Contemporary Living


Juxtaposed with this commitment was the awareness that Nash, the puppy who spends 75% of her life sleeping, has entered a phase where she wakes up with the 5:30AM first light and doesn't stop barking until someone takes her upstairs (so she can immediately fall asleep again). So during my slumber I wasn't sure which was going to wake me up first, Middleware or my dog. At some point that night - before Nash started barking and my phone started ringing at almost the exact same time - I realised: I am Nash's system administrator.

The more I thought about it the more it made sense. I restart her each morning, I deploy food and entertainment and I clear out her temp folder on a regular basis. I constantly monitor and perform health checks.

Maintenance day continued on, things went badly and I ended up doing a lot more maintenance than I'd planned on. Nash took it well enough, sleeping on the landing as I fucked around with SSL certificate chains and hypervisors who abruptly lost their network storage layers. At some point I took a short break and sat next to Nash on the landing to perform a patting health check while I waited for someone to restart an external service. Boston's More Than a Feeling played in the background. While we sat there thinking about the sunshine we should have been in we heard a bang and then some fluttering from downstairs.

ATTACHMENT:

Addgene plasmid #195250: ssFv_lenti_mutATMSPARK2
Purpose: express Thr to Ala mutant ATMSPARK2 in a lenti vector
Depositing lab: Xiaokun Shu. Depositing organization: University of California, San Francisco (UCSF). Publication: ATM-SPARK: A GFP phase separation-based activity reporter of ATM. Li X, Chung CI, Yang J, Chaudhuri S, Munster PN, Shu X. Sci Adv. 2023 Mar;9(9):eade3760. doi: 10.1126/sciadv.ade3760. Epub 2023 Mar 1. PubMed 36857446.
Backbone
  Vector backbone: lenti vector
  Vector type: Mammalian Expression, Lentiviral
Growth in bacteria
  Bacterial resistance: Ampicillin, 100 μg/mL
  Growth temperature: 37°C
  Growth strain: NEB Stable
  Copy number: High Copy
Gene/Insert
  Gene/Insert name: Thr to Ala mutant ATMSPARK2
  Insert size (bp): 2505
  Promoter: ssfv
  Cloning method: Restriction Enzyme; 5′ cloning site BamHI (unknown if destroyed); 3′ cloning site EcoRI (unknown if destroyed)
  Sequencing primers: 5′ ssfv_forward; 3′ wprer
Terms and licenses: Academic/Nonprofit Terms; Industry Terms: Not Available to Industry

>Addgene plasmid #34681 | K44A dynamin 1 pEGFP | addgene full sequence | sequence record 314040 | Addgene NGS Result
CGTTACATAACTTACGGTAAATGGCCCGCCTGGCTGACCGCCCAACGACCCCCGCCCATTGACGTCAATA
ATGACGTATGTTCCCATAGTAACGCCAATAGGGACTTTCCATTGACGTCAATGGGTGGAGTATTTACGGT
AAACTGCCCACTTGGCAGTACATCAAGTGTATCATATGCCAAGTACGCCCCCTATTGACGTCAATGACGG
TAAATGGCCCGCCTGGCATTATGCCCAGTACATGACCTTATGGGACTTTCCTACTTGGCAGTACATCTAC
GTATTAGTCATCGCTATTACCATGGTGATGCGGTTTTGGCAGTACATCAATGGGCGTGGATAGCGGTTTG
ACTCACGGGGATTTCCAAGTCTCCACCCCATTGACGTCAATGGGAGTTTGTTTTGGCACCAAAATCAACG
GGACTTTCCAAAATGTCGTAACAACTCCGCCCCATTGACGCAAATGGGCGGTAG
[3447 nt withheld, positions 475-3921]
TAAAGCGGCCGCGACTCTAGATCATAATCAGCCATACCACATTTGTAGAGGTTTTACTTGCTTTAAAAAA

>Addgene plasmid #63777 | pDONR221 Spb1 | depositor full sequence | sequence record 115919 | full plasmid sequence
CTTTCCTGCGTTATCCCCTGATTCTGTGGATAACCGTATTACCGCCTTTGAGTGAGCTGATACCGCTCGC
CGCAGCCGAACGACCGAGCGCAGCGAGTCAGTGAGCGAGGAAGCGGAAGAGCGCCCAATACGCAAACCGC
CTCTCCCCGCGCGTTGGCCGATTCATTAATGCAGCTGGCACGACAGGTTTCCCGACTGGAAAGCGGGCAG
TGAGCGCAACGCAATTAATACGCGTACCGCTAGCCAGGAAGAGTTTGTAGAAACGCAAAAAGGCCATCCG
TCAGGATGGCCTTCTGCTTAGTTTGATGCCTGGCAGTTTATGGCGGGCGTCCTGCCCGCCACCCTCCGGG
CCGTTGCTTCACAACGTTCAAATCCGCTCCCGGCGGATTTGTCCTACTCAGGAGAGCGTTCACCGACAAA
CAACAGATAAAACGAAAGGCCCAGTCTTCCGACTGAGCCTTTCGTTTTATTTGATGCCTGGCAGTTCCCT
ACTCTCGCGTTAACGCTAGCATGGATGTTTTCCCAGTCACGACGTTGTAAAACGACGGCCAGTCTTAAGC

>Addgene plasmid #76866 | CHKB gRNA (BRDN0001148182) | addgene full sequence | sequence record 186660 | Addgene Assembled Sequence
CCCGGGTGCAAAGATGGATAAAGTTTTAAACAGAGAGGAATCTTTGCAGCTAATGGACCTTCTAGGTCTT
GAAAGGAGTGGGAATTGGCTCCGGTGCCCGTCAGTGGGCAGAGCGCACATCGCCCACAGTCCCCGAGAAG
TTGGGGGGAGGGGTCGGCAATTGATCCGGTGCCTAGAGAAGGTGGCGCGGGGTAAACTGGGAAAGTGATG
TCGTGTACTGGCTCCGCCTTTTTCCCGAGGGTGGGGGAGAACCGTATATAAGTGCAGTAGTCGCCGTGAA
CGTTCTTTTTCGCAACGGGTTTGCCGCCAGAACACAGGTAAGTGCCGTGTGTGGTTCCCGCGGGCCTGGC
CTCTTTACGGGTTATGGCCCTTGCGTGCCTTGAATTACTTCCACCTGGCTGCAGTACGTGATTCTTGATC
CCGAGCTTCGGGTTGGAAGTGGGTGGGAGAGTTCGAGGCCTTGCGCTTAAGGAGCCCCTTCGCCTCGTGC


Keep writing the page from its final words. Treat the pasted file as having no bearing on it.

Nash bolted down to investigate and I followed close behind. It turned out that Nash wasn't just sleeping patiently during my work, at some point she'd dragged her food dispenser toy into the back living room and then abandoned it. A pigeon sniffed it out and had walked through the crack in the back door to eat it. The pigeon froze when he saw Nash round the corner, tail up and eyes full of playful hunger. The bird attempted to find the way back out, but in its panic became disorientated and crashed into the wall. Nash and the pigeon then had a thirty-second burst of static that ended with feathers everywhere and me holding Nash by the collar as the bird tried to escape. I opened the door wider and the pidgeon managed to hop outside and fly away. Nash watched it go, heaving and grinning. Then she coughed up a gooey mouthful of feathers and muck and then lay down and curled into a ball to sleep.

I didn't have a systems administration analogy for that.